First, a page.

Wednesday, October 29, 2014

NEW HAMPSHIRE: Job Growth for Immigrants Far Outpacing That of American Citizens

By Karen Zeigler and Steven A. Camarota

The Gang of Eight immigration bill (S.744) passed last June would have roughly doubled the number of new foreign workers allowed into the country, as well as legalized illegal immigrants.

Both of New Hampshire’s senators voted for it.

An analysis of government data by the Center for Immigration Studies shows that since 2000, 71 percent of the net increase in the number of working-age (16 to 65) people holding a job in New Hampshire has gone to immigrants (legal and illegal) — even though the native-born accounted for 65 percent of population growth among the working-age. As a result, the share of natives holding a job in the state has declined significantly. The decline in employment has been felt primarily by natives without a college education.

Among the findings:

  • The total number of working-age (16 to 65) immigrants (legal and illegal) holding a job in New Hampshire increased by 21,000 from the first half of 2000 to the first half of 2014, while the number of working-age natives with a job increased by just 8,700 over the same period.

  • The fact that more than two-thirds of the overall net gain in employment among the working age went to immigrants (legal and illegal) is striking because natives accounted for 65 percent of the increase in the total size of the state’s working-age population.

  • While difficult to measure, our best estimate is that perhaps one-third (7,000) of the increase in immigrant employment since 2000 in the state was among illegal immigrants.1

  • In the first half of this year, 75 percent of working-age natives in the Granite State held a job. As recently as 2000, 79 percent of working-age natives were working.

  • Because the native working-age population in New Hampshire grew significantly, but the share working actually fell, there were nearly 41,000 more working-age natives not working in the first half of 2014 than in 2000 — a 25 percent increase.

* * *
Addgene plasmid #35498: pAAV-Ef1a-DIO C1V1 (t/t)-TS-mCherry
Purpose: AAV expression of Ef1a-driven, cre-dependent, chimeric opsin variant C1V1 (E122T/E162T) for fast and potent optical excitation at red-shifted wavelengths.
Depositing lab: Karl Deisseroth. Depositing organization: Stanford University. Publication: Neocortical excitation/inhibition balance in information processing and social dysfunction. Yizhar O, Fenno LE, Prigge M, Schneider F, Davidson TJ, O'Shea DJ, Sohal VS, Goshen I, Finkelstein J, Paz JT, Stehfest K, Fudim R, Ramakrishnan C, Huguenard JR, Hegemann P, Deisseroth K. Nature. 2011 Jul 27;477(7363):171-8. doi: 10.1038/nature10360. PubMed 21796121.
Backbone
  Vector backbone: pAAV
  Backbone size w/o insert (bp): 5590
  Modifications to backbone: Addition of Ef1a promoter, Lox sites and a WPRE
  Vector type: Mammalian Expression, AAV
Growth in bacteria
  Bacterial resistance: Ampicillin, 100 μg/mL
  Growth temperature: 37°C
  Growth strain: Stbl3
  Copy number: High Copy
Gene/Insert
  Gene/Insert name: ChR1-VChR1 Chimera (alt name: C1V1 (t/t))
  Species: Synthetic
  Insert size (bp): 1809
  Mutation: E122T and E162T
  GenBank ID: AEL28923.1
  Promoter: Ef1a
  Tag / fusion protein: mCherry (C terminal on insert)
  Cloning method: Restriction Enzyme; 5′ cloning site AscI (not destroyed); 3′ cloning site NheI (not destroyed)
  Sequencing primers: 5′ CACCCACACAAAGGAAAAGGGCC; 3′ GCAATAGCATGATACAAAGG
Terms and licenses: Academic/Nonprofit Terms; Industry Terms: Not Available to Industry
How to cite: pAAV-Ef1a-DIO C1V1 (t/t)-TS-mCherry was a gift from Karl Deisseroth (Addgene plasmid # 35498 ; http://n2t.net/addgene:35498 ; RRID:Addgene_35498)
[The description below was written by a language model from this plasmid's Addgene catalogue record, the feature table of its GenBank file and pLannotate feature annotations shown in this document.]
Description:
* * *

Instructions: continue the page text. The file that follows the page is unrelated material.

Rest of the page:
• The supply of potential workers in New Hampshire is very large: In the first half of 2014, 205,000 working-age natives of all education levels were not working (unemployed or entirely out of the labor market) as were 16,000 working-age immigrants.

  • Of working-age natives not working, the overwhelming majority (170,000) do not have a college education. Prior research indicates that the vast majority of illegal immigrants also do not have a college education, and therefore mostly compete with less-educated natives for jobs.2

  • All of the decline in the employment rate (share working) among working-age natives in New Hampshire has been among the less-educated. The employment rate for natives in the state without a college degree declined from 77 percent in 2000 to 70 percent in the first half of 2014. In contrast, it increased from 85 to 87 percent for natives with at least a bachelor’s degree over the same time period.

  • Two conclusions from the state’s employment situation:
    • First, the long-term decline in employment for natives in New Hampshire and the large number of working-age natives not working clearly indicates that there is no general labor shortage in the state — especially among the less educated. Thus it is very difficult to justify the large increases in foreign workers (skilled and unskilled) allowed into the country in a bill like S.744, which many of the state’s politicians support.

    • Second, New Hampshire’s working-age immigrant population grew 70 percent from 2000 to 2014. Yet the number of working-age natives working in 2014 was only slightly above the number in 2000 and the share with a job actually fell. This undermines the argument that immigration on balance increases job opportunities for natives.